PITTSBURGH (KDKA/AP) – The city has agreed to pay nearly $1.6 million to settle a lawsuit filed by the American Civil Liberties Union three years ago that claimed police hiring policies discriminated against blacks.

City solicitor Lourdes Sanchez-Ridge told The Associated Press that the city doesn’t believe there was racial bias, but is settling to limit the city’s liability against future claims of discrimination and attorneys’ fees.

“In taking a look at this case, we did a risk analysis and what are the risks going forward,” Sanchez-Ridge said Thursday. “From the city’s point of view, if in this kind of action a jury awards $1 (in damages), then we have to pay all the attorneys’ fees and there are six (plaintiffs’) attorneys – so it’s going to be a lot more than this entire settlement.”

ACLU Director Vic Walczak says city officials would tell African-American police candidates with minor legal infractions – like smoking marijuana from years ago – that they could not be hired, while white candidates with more recent infractions were hired.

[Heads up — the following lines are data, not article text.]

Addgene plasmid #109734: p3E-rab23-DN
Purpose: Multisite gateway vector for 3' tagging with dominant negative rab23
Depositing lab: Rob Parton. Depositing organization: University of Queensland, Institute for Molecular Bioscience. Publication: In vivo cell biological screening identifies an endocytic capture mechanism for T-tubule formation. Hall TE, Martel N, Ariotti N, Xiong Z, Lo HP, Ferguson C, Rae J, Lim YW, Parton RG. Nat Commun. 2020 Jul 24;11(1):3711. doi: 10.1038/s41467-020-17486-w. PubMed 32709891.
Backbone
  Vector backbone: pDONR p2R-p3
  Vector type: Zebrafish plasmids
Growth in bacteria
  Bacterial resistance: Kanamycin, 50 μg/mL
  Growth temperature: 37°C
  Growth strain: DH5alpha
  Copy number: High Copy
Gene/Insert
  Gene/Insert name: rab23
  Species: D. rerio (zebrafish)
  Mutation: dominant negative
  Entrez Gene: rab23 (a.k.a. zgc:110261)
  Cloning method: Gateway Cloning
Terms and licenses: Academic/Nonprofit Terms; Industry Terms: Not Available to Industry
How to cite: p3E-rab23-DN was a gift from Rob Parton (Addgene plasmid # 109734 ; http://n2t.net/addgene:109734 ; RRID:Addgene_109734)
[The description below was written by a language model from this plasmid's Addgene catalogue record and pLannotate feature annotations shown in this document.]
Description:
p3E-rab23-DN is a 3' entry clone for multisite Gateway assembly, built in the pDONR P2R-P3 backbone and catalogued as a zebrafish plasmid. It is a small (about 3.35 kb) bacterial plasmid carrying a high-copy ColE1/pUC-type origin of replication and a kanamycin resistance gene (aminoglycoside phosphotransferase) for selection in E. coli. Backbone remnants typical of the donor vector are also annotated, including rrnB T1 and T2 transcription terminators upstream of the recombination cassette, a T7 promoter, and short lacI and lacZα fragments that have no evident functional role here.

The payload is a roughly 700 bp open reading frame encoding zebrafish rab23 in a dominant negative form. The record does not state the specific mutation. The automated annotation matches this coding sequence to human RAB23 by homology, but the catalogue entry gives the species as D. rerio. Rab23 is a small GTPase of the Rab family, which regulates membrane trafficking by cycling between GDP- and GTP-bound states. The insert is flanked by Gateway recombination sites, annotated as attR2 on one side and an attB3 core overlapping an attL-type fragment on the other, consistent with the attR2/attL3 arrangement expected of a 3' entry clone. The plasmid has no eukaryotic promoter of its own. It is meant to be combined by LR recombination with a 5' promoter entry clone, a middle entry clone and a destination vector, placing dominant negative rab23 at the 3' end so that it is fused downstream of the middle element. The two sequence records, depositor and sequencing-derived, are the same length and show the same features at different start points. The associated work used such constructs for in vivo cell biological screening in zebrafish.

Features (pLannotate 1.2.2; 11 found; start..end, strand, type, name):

The ACLU sued saying only 23 of 530 officers hired by the city since 2001 have been black, even though the city’s population is about 26 percent black. The percentage of black officers in the city, which was about 17 percent when the lawsuit was hired, dropped to about 13 percent at one point last year. The current percentage of black officers was not immediately available.

The city is paying $985,000 in damages and up to $600,000 in attorneys’ fees, though a federal judge must approve that amount, Walczak said. The city is also paying expert consultants $250,000 to overhaul its hiring practices in hopes of making the process more amenable to black police recruits. Sanchez-Ridge said the city was committed to spending that money even before the settlement.

“Having a police force that more closely resembles Pittsburgh’s demographics is important,” Walczak said. “It’s a matter of fairness to qualified African-American applicants and it will promote the city administration’s goal of improving the strained relations between police and communities of color.”

The damages will be split among roughly 360 black candidates who were rejected by the police from 2008 to 2014, with the five lead plaintiffs likely getting more money than the others.

The city had previously said in court papers that the lead plaintiff had three warrants for failing to respond to citations, a spotty work record and a “poor” driving record when he was passed over for a police job, and that claims by four other plaintiffs were “extremely weak.”

But Sanchez-Ridge said the city nonetheless sought and was committed to increasing minority hiring. “What the experts are saying is that no specific step in the process had an adverse impact, but the process as a whole has an adverse impact,” on black candidates, she said.